WASHINGTON — Voters hate Washington, and they'll get their chance to shake things up in November's midterm elections.
The big question is whether the Republicans can win control of the Senate while holding the House of Representatives, which would give them control of the entire Congress for the remaining two years of Barack Obama's presidency and set the stage for the 2016 elections.
At stake this fall are 36 of the Senate's 100 seats, all 435 House seats and 36 governorships.
Republicans start with a decided edge:
• The most vulnerable Democrats are in states Republican presidential candidate Mitt Romney won two years ago.
• Republicans are already strong favorites to win Democratic-held seats in Montana, South Dakota and West Virginia.
• The GOP s strongest candidates survived primary challengers from Tea Party loyalists, who have often been volatile and potentially losing general election candidates in the past.
• Obama s nagging poll numbers are making him a drag on Democrats. Voters, by a 41 to 32 percent plurality, say Obama makes them more likely to vote for a Republican, according to a recent McClatchy-Marist poll. Forty percent approved of how Obama was doing his job, the second-worst showing of his presidency.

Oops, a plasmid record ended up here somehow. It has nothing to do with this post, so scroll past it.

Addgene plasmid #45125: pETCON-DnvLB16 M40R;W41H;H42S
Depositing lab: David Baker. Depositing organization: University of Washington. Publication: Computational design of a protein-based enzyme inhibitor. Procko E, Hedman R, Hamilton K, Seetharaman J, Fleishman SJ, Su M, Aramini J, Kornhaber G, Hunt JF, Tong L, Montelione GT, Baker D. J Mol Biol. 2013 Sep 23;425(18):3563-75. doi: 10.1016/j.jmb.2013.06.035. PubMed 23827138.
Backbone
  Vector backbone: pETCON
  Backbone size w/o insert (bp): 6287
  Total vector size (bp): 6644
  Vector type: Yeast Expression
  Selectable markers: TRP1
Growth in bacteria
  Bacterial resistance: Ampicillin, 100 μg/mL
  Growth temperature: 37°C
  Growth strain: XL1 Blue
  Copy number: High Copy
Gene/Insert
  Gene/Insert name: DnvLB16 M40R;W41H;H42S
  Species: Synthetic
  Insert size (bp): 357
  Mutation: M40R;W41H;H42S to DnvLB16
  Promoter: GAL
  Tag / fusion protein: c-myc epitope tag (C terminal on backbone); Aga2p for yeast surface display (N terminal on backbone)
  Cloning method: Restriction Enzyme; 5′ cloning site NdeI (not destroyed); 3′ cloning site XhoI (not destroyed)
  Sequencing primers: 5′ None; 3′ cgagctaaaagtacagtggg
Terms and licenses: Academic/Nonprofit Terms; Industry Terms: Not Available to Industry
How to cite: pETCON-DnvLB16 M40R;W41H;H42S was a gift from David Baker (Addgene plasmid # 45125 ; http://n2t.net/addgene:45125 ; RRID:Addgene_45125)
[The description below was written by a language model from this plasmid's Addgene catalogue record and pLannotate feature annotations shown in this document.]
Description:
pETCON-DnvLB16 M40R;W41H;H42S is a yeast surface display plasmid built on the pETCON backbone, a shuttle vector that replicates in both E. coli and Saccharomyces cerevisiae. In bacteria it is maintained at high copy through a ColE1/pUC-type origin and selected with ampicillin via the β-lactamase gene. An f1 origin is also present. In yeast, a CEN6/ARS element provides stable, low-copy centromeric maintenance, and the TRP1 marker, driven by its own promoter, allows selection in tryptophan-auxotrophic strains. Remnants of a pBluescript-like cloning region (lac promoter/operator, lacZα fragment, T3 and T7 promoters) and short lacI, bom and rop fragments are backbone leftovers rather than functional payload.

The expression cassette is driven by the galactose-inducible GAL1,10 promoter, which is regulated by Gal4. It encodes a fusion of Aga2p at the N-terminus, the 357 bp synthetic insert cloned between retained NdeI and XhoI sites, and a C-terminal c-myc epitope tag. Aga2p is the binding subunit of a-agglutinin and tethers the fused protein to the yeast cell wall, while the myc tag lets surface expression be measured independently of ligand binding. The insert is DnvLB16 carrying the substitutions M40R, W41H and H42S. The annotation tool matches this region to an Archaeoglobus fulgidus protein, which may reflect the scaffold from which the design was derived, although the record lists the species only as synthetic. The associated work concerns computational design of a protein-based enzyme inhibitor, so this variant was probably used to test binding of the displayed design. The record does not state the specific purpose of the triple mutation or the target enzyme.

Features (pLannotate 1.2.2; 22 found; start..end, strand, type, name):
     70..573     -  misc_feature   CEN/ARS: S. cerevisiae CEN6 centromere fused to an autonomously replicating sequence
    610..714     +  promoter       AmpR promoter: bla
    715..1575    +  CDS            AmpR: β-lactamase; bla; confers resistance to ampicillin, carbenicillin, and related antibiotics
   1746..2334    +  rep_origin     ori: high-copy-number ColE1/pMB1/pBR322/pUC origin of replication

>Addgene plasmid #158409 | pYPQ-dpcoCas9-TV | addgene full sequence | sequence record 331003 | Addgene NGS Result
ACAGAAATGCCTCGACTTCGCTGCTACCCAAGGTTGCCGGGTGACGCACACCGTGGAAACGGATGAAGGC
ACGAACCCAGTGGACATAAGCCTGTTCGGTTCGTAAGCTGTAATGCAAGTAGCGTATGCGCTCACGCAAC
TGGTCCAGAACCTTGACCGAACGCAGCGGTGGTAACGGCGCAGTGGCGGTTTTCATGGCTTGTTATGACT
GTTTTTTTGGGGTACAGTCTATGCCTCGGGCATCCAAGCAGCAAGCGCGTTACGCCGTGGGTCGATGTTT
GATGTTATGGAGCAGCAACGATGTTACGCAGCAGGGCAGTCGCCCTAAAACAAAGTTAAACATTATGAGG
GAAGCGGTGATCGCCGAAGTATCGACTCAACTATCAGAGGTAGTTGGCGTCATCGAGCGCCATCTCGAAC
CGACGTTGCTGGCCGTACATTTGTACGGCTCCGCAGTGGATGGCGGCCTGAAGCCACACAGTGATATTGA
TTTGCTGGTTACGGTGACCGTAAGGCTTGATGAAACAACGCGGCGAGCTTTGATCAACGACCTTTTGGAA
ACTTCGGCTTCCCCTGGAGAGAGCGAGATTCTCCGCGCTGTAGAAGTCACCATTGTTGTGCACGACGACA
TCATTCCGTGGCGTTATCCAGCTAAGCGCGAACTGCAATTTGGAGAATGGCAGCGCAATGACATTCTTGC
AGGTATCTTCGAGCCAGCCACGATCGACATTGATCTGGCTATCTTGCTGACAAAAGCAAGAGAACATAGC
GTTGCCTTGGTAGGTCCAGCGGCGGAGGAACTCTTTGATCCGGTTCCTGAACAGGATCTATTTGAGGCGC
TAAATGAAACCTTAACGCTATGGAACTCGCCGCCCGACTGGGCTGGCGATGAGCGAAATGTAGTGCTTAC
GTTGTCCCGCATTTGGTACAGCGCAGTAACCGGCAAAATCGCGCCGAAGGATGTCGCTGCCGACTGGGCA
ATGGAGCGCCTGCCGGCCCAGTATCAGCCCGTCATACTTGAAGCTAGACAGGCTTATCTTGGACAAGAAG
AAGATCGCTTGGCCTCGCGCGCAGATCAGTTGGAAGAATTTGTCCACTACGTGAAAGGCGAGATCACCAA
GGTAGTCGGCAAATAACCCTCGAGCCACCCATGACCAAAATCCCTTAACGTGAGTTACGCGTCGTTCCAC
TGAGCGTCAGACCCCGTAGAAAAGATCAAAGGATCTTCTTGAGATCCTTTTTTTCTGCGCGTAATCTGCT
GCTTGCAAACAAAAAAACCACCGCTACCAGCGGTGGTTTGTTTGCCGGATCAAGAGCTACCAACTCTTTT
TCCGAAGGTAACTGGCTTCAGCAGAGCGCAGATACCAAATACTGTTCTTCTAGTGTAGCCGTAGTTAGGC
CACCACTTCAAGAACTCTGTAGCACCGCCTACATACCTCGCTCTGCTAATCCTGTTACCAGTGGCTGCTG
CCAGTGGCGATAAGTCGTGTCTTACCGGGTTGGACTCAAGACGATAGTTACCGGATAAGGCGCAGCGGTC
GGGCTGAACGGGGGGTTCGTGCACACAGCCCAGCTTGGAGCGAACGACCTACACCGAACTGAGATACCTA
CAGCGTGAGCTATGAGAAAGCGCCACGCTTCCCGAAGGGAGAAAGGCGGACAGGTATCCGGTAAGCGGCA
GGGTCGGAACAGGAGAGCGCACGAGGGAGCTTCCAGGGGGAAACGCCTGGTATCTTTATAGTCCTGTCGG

"Republicans are going to have a good election night. We just don't know how good it's going to be," said Nathan Gonzales, deputy editor of the nonpartisan Rothenberg Political Report.
Republicans need a net gain of six seats for a Senate majority. Independent analysts predict Republicans gains of four to eight seats.
Battleground-state Democrats continue to make good poll showings, since the Republican brand also is tarnished.
"The public is wary of both parties," said Larry Sabato, director of the University of Virginia Center for Politics, as last fall's partial government shutdown continues to hurt the Republicans' image.
If there's to be a big change, it'll happen in the Senate, but even that's no certainty.
"This is a Republican year, but it's more a tilt than a wave," Sabato said.